The quality of the X-Men movies has ebbed and flowed over the past 20 years since the original X-Men debuted in 2000. But whether they were good, bad, or somewhere in between, they've all had a reason for being, something that cannot be said for the latest (and last?) entry, Dark Phoenix.
The film finds the core X-Men group — Professor X (James McAvoy), Mystique (Jennifer Lawrence), Beast (Nicholas Hoult), Jean Grey (Sophie Turner), Cyclops (Tye Sheridan), Storm (Alexandra Shipp), Quicksilver (Evan Peters), and Nightcrawler (Kodi Smit-McPhee) — getting into the business of space rescue in the early '90s after a space shuttle is overtaken by a mysterious force. During said rescue, Jean becomes infected with the force, greatly loosening her already tenuous control of her powers.
Turns out that force is coveted by an alien race that has been tracking it through the universe, one which can take on human forms, as Vuk (Jessica Chastain) does to one unfortunate soul. After a tragic incident, mutants around the world, including Magneto (Michael Fassbender), must decide if Jean is worth saving or if she must be eliminated to save the rest of them.
Writer/director Simon Kinberg, taking the reins after writing a handful of other films in the series, has delivered perhaps the least exciting X-Men film. The beats of the story seem more dutiful than anything else, both in making sure each popular character has at least something to do and in trying to pay homage to the popular Dark Phoenix saga from the comic books.
The biggest problem is that the film doesn't build up any kind of true enmity. Jean does end up doing some reprehensible things, but it's clear that it's due to a force she cannot control, so any anger directed her way by certain characters holds no water. Despite their stated nefarious plans, the alien race never feels like a true menace. It's almost as if Kinberg threw them in as an afterthought so that there would be more than just mutant-on-mutant violence.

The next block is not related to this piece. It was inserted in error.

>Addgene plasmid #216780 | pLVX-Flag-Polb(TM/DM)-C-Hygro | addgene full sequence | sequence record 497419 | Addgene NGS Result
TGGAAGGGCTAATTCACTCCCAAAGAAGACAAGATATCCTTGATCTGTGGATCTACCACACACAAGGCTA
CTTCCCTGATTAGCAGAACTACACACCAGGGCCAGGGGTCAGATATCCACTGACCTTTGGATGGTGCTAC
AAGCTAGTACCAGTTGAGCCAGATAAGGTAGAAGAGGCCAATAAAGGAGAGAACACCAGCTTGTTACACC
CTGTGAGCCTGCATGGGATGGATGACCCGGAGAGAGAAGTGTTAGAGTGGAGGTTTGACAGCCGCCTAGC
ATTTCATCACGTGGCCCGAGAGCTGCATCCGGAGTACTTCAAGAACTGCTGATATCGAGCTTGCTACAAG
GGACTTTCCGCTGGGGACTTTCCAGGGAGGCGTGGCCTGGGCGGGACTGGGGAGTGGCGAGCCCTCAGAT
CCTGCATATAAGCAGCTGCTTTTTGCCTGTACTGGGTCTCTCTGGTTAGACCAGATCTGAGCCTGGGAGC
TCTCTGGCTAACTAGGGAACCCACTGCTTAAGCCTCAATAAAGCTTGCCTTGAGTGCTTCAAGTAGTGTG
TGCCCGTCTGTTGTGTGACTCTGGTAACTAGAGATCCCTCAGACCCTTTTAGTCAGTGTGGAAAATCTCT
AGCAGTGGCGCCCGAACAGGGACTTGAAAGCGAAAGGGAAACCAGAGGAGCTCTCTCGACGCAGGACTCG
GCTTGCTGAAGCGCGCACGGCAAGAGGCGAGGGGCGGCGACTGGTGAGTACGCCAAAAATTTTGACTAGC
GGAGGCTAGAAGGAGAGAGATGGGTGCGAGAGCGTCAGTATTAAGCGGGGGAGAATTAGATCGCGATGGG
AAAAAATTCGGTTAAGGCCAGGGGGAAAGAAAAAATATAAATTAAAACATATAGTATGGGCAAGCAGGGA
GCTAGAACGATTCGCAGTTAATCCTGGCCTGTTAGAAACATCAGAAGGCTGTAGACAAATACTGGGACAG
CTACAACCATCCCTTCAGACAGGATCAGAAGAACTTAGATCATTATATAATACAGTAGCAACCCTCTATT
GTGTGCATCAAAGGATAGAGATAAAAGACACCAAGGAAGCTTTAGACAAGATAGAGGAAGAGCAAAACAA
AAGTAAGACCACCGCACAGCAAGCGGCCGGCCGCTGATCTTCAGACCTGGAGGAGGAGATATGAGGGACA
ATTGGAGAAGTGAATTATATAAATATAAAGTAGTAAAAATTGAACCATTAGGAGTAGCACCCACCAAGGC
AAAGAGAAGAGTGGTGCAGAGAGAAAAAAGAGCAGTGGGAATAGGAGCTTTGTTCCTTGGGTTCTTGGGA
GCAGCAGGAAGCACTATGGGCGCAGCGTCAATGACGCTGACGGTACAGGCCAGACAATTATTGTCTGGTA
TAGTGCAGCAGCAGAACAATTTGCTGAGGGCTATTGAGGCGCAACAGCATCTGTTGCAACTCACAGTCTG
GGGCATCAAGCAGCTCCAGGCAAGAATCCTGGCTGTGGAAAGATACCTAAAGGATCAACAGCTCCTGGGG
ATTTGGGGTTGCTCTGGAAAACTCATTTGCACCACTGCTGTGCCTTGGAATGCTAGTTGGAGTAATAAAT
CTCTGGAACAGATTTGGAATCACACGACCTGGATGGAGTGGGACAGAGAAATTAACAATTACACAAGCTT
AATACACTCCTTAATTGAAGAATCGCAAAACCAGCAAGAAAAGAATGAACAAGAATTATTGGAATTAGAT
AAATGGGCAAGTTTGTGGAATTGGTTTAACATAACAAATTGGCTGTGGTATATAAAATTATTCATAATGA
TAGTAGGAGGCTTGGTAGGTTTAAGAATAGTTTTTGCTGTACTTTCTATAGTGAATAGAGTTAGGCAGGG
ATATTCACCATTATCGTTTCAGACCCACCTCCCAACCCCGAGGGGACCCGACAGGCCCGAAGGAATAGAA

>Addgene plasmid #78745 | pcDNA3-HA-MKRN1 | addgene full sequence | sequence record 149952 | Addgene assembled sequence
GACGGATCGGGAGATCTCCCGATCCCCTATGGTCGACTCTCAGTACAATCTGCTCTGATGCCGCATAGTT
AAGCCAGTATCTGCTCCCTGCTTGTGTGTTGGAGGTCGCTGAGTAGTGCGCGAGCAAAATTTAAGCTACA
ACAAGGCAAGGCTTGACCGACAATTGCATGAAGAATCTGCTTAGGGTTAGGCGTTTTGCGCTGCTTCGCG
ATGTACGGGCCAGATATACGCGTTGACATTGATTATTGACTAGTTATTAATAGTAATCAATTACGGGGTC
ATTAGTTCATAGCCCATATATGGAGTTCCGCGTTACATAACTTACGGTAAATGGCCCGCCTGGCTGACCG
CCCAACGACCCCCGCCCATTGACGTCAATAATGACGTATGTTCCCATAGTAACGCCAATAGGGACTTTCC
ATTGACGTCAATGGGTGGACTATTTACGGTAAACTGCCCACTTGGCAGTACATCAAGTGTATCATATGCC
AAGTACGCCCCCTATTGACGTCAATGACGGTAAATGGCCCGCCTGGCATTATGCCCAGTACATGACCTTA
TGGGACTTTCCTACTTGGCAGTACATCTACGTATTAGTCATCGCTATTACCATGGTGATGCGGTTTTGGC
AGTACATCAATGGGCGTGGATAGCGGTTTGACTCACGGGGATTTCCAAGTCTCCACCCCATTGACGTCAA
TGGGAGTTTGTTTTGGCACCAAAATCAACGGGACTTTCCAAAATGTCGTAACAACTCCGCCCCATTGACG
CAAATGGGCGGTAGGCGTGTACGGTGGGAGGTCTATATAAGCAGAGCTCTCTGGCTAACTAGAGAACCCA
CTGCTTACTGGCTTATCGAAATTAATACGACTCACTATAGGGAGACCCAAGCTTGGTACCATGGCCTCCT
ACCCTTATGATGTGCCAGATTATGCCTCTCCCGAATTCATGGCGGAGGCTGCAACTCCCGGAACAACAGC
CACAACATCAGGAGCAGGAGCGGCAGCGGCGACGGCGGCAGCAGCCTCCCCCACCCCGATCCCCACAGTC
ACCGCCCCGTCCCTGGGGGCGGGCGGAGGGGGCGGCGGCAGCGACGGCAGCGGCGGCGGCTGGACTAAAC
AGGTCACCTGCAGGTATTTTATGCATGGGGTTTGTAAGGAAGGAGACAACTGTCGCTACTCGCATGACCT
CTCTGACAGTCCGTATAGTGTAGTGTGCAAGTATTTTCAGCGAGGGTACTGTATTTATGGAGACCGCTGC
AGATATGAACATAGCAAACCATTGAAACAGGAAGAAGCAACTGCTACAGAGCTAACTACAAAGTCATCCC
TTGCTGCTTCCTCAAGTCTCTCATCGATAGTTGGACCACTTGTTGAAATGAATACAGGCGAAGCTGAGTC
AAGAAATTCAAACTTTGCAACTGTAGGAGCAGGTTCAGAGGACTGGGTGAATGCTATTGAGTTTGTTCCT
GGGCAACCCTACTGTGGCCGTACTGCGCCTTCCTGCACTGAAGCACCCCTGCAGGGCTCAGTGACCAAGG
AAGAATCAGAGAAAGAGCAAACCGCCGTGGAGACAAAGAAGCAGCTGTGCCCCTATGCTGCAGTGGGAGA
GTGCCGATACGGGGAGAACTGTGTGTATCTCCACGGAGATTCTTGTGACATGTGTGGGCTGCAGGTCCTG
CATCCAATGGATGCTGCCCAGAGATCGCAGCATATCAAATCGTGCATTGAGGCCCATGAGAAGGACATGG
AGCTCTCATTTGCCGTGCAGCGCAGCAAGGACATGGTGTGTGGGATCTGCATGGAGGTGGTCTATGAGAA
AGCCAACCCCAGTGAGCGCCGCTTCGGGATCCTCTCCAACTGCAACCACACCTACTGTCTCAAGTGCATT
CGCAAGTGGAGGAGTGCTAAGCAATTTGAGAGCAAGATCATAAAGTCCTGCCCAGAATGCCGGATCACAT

Previous X-Men movies have been successful in using metaphors to relate to the real world, but this film makes only a cursory attempt at that. The fragile relationship between mutants and humans is damaged by Jean's outbursts, but Kinberg does not do a good job of demonstrating that they would cause as much as harm as they do.
What pleasure there is to be had in Dark Phoenix is from the performances of the actors who know their characters well by now. McAvoy, Fassbender, Lawrence, Hoult, and others give gravity to actions that would otherwise be considered ridiculous. It's just too bad the story doesn't live up to their talents.
With Disney's purchase of 20th Century Fox, the future of the X-Men series is up in the air. If this is to be the final film in its current incarnation, it's an unfortunate end to characters that essentially started the movie superhero boom.